Beyond oil and gas: Trusts built on other natural resources
Published September 3, 2013 | October 2013 issue
Oil and gas are not the only natural resources available to states for building trusts. Many states derive significant income from timber, coal and other resources from their public lands and have modest trust funds as a result.
For example, Wisconsin’s Common School Fund had assets of $880 million in 2012, according to the Board of Commissioners of Public Lands. The majority of assets came through the outright sale of federal lands gifted to the state, with annual contributions from timber sales on remaining state lands, as well as from civil and criminal fines, fees and forfeitures, and the sale of unclaimed property. The fund’s earnings benefit the state’s K-12 libraries, which received $30 million in the most recent school year to purchase books, computers and web-based resources.
Minnesota’s Permanent School Fund has similar assets ($842 million at fiscal year-end 2012). State trust lands generated $33 million in mineral, timber and other tax revenue the previous year. That money goes to the school trust, which in turn distributed $24 million to K-12 schools.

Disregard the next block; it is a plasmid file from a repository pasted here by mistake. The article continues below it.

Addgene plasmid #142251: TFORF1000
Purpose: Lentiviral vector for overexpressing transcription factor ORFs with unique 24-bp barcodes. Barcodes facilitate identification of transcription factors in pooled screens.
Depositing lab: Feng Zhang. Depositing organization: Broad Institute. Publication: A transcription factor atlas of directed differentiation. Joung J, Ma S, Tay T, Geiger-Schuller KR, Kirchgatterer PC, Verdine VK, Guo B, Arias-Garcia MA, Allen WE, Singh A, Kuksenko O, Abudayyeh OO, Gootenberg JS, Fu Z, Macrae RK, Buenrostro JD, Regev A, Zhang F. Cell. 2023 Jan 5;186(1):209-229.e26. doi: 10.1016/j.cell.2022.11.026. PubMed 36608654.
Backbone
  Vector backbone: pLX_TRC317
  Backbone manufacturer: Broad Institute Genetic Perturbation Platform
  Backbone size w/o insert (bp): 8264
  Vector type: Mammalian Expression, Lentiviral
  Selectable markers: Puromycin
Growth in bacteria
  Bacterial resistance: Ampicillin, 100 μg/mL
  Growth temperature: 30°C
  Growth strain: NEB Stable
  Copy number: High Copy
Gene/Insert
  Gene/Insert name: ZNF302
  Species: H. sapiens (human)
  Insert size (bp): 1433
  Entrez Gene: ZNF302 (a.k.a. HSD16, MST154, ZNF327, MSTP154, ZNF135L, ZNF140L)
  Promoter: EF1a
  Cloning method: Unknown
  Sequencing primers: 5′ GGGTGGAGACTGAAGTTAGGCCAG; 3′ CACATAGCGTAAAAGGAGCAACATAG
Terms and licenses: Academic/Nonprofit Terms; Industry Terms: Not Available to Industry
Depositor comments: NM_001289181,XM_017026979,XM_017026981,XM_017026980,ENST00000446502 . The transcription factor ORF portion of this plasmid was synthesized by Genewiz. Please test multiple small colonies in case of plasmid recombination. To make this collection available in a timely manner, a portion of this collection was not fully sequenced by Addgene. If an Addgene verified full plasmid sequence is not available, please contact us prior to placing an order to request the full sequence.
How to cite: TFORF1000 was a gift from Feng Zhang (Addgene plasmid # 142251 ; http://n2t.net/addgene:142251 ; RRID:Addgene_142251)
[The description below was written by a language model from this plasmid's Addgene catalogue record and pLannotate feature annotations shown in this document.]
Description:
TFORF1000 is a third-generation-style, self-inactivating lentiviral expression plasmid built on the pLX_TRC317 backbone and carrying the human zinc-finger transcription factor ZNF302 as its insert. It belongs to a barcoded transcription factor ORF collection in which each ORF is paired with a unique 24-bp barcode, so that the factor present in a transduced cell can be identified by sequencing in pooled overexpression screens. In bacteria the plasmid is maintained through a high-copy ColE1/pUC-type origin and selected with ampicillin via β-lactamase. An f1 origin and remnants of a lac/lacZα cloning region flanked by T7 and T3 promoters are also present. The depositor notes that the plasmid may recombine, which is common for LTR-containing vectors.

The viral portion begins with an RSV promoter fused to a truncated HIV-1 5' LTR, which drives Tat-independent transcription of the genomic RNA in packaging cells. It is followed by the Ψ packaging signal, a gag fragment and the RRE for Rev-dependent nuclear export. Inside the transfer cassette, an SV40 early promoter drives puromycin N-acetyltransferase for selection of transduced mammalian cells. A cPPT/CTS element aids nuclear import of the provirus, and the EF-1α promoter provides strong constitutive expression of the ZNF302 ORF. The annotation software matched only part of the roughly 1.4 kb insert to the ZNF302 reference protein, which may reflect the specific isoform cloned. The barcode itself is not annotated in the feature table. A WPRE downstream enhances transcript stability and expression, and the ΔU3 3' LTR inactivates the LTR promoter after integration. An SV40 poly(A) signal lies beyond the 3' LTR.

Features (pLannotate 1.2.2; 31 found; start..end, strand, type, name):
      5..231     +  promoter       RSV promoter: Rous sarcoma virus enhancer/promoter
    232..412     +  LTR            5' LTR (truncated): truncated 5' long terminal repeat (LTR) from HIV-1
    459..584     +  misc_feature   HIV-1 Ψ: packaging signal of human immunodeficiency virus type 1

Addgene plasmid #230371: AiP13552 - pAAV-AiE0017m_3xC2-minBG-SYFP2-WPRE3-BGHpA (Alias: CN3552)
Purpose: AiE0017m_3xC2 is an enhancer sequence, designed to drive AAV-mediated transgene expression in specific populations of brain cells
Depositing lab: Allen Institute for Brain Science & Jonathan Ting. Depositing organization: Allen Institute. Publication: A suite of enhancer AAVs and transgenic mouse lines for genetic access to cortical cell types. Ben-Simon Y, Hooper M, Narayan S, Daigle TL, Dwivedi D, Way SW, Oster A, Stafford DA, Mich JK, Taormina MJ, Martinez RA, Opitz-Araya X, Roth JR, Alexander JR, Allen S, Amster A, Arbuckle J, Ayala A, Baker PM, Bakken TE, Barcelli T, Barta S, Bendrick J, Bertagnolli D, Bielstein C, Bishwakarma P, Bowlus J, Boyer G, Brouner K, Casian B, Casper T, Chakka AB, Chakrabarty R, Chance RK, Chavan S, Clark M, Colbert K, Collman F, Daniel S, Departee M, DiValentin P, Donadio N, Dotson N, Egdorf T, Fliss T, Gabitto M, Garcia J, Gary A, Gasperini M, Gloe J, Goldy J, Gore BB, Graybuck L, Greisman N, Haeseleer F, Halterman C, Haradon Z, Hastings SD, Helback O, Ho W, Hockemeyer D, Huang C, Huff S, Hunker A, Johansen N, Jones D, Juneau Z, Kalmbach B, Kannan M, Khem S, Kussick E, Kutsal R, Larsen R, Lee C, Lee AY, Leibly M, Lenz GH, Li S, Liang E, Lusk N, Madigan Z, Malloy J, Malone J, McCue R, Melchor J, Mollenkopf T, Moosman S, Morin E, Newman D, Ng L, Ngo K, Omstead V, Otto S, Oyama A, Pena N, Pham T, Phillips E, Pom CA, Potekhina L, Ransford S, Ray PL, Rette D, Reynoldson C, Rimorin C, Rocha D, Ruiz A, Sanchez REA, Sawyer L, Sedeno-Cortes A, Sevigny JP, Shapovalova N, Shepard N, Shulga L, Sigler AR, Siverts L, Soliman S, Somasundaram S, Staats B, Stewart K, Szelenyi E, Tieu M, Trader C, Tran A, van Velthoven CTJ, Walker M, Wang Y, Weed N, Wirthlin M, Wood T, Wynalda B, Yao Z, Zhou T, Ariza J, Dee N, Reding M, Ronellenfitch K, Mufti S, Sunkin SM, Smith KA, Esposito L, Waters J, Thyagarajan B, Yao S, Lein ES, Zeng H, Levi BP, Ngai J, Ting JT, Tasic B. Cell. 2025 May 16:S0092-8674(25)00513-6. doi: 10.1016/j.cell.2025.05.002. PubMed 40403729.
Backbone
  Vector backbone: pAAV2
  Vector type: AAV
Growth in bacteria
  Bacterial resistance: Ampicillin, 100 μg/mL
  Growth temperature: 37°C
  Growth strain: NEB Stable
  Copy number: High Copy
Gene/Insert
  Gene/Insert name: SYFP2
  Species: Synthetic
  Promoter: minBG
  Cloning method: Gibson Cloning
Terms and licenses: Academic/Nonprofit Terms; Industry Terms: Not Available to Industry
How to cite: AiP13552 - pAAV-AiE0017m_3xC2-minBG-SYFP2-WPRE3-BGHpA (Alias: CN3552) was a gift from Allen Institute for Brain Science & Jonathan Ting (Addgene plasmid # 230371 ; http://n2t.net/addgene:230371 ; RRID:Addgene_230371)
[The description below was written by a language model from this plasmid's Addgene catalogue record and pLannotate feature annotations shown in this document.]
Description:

South Dakota also has a Common Schools Trust, with $143 million in assets—lower than other district states because the state has no appreciable oil or gas deposits, or large timber stands. The fund earned about $9 million in revenue in fiscal year 2012, most of it from investment returns, and distributed $7.4 million to K-12 school districts.
Montana earns about $200 million annually from oil and gas severance taxes, but none goes to a permanent fund. At the same time, the state receives about $50 million a year from coal severance taxes, half of which goes to the Permanent Coal Trust Fund, which had assets at the end of fiscal year 2012 of about $525 million. The state also has a Common Schools Fund, with $475 million earned through grazing fees, timber sales, and oil and gas production royalties on state lands.
Sizable trust funds can be amassed without oil and gas revenue. Since 1981, Arizona has produced about as much oil and gas as Texas pumps out in two-and-a-half days. Yet the state receives considerable revenue from public land sales, land leases, royalties from mineral mining and other sources. The state’s public lands earned the state more than $200 million last year, a portion of which goes to the Permanent Common School Fund, which currently stands at $3.8 billion.